Osteoporosis is a skeletal disease that is characterised by low Bone Mineral Density (BMD), bone loss and deterioration of bone tissue. Studies show that as you age, your BMD decreases and thus results in weakened bones and increased risk of unexpected fractures.
According to the World Health Organization, if your T-score is -1 to +1, your BMD is normal. However, if your T-score is between 1.0 to 2.5, you may have osteopenia. If the score 2.5 or more, you may have osteoporosis.
Let us understand how menopause increases the risk of osteoporosis in women.
Menopause and Osteoporosis in Women
During perimenopause and menopause, the levels of oestrogen hormone decrease and result in gradual loss of bone mass. This is because oestrogen not only regulates female reproductive system but also helps in the absorption of calcium and retention of minerals in bones.
Decreased bone mass may lead to osteopenia and osteoporosis.
Until you are about 30 years old, your body builds more bone than it loses. However, as you age and as the oestrogen hormone levels decrease, your body loses more bone mass than it makes. This condition begins once you are in your early to mid-40s when you are in your perimenopause or menopause stage.
What Are the Symptoms of Osteoporosis?
The symptoms of osteoporosis are indicated by loss of bone mass and deterioration of bone tissue. Yet, when the bone loss occurs in the initial stage, it does not cause any pain or give other noticeable signs. Therefore, it is often referred to as a “silent disease”.
Until the bones become weak, people may not recognise they are suffering from this bone disease. Some individuals may not know their condition until a bump, strain or fall causes a fracture.
Other signs may include acute back pain, loss of height and/or disfigurement of the spine, such as crouched posture (in case of collapsed vertebrae).
Furthermore, family history, medical conditions, medications and prior history of bone or hip fracture also put you at risk of osteoporosis.
Treatment of Osteoporosis
Studies show that women are 4 times more likely to develop osteoporosis than men. Also, women over 50 years are at higher risk of developing osteoporosis due to their thinner bones. And women who are lean and petite are at greater risk of osteoporosis because of less BDM than women with larger frames. Therefore, it becomes essential for women to realise the symptoms at the earliest and consult a doctor immediately.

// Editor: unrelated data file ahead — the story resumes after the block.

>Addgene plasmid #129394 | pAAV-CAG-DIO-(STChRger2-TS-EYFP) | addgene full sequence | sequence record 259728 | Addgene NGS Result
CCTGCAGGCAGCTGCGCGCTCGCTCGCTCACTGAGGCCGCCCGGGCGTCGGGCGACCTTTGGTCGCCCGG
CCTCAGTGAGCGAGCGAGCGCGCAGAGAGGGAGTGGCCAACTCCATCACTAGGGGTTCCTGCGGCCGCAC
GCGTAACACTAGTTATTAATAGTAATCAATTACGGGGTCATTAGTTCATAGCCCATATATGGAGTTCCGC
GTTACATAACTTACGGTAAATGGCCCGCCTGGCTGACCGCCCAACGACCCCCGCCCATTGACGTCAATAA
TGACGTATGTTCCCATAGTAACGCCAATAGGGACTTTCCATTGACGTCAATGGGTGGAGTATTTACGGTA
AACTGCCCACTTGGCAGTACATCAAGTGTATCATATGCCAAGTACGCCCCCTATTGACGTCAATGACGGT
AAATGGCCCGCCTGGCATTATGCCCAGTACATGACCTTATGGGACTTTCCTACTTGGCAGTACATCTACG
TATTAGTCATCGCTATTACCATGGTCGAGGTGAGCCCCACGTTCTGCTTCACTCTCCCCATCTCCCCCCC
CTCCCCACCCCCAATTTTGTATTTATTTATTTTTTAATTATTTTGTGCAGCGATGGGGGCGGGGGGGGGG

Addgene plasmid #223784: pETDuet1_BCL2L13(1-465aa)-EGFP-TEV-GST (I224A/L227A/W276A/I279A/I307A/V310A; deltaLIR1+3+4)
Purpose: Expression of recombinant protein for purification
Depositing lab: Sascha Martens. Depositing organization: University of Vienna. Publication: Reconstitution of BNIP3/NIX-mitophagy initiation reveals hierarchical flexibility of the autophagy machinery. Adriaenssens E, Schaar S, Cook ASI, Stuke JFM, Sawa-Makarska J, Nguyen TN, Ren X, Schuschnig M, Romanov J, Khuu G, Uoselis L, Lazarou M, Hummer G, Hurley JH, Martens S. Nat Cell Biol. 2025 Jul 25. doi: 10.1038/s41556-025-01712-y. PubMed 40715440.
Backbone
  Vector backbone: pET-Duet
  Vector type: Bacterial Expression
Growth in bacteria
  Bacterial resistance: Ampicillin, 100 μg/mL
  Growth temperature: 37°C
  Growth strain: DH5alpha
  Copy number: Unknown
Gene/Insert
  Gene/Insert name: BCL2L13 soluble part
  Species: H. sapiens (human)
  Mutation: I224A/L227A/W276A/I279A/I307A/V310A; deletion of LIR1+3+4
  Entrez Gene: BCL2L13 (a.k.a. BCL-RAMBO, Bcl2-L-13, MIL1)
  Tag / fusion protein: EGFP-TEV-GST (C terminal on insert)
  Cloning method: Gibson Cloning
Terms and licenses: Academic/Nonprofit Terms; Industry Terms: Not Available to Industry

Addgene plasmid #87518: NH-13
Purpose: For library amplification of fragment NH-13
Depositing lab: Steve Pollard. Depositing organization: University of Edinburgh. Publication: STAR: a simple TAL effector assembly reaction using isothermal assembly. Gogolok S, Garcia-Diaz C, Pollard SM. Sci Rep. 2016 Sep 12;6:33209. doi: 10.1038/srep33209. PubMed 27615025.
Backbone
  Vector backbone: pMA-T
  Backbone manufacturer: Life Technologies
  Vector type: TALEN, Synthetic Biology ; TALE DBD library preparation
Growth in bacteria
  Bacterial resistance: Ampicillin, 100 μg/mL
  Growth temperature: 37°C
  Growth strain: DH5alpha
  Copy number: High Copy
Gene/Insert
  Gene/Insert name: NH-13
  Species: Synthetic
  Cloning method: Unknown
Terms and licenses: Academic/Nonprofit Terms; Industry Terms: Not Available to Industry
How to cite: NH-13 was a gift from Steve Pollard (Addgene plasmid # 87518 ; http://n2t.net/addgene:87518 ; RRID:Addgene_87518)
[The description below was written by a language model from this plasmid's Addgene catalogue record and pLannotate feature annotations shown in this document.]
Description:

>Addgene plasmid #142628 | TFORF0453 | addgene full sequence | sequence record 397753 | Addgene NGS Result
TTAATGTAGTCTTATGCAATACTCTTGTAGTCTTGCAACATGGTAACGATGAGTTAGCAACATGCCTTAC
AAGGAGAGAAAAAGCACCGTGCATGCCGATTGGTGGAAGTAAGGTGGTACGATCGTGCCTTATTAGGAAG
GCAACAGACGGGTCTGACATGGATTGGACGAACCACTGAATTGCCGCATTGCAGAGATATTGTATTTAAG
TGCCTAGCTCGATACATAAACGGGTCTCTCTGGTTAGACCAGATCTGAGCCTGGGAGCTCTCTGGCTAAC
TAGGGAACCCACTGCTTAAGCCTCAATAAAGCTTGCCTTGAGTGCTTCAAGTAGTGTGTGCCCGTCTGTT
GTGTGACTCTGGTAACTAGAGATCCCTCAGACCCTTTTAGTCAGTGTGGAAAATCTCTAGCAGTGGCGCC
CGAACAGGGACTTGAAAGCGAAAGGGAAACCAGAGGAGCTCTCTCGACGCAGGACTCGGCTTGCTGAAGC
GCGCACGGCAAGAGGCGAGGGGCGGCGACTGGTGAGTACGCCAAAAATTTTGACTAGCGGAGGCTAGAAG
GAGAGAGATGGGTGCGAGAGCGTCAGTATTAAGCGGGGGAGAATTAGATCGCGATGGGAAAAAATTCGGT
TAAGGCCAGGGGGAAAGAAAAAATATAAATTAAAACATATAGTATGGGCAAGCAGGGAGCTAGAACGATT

You can discuss the following treatment of osteoporosis with your doctor:
- Taking calcium and vitamin D supplements as per your doctor’s recommendation.
- Taking safe medication, such as Alendronate, Femarelle DT56a (excellent for the treatment of menopausal symptoms), Raloxifene and other drugs.
- Taking bone-building injections, such as Tymlos (Abaloparatide).
- Undergoing hormone therapy.
- Practising weight-bearing exercises.
Food and Nutrition for Osteoporosis
Food and nutrition can play a vital role in reducing the risk of this skeletal disease. The recommended intake of calcium for postmenopausal women and elderly men is up to 1,200 mg every day. You can get calcium from natural resources, such as:
- Dairy products, such as cottage, mozzarella, cheddar cheese
- Yoghurt (low fat)
- Paneer, Tofu
- Vegetables such as broccoli, cabbage
- Leafy vegetables, such as spinach, kale, collards
- Fruits, such as oranges, prunes, figs
- Nuts and seeds, such as almonds, chia seeds, sesame seeds
You can also take calcium and vitamin D supplements to fill the calcium gap. However, you must take these supplements only after discussing the dosage with your doctor. Overdose of calcium supplements may result in kidney stones and other such medical conditions.
Menopause is a natural transition of a woman from her productive years to period-free era. This transition may be easy for some women, and it can be stressful for others. Women may face many challenges during menopause; and it may result in several challenges – physical, mental and emotional. Do not ignore the warning signs of osteoporosis and risk your bone health. Take charge of your life and start working out at least 30 minutes a day and eat a healthy diet. Instead of feeling low about this change, it is best to seek medical help and manage the symptoms comfortably. Take care of your bone health and walk tall during this change.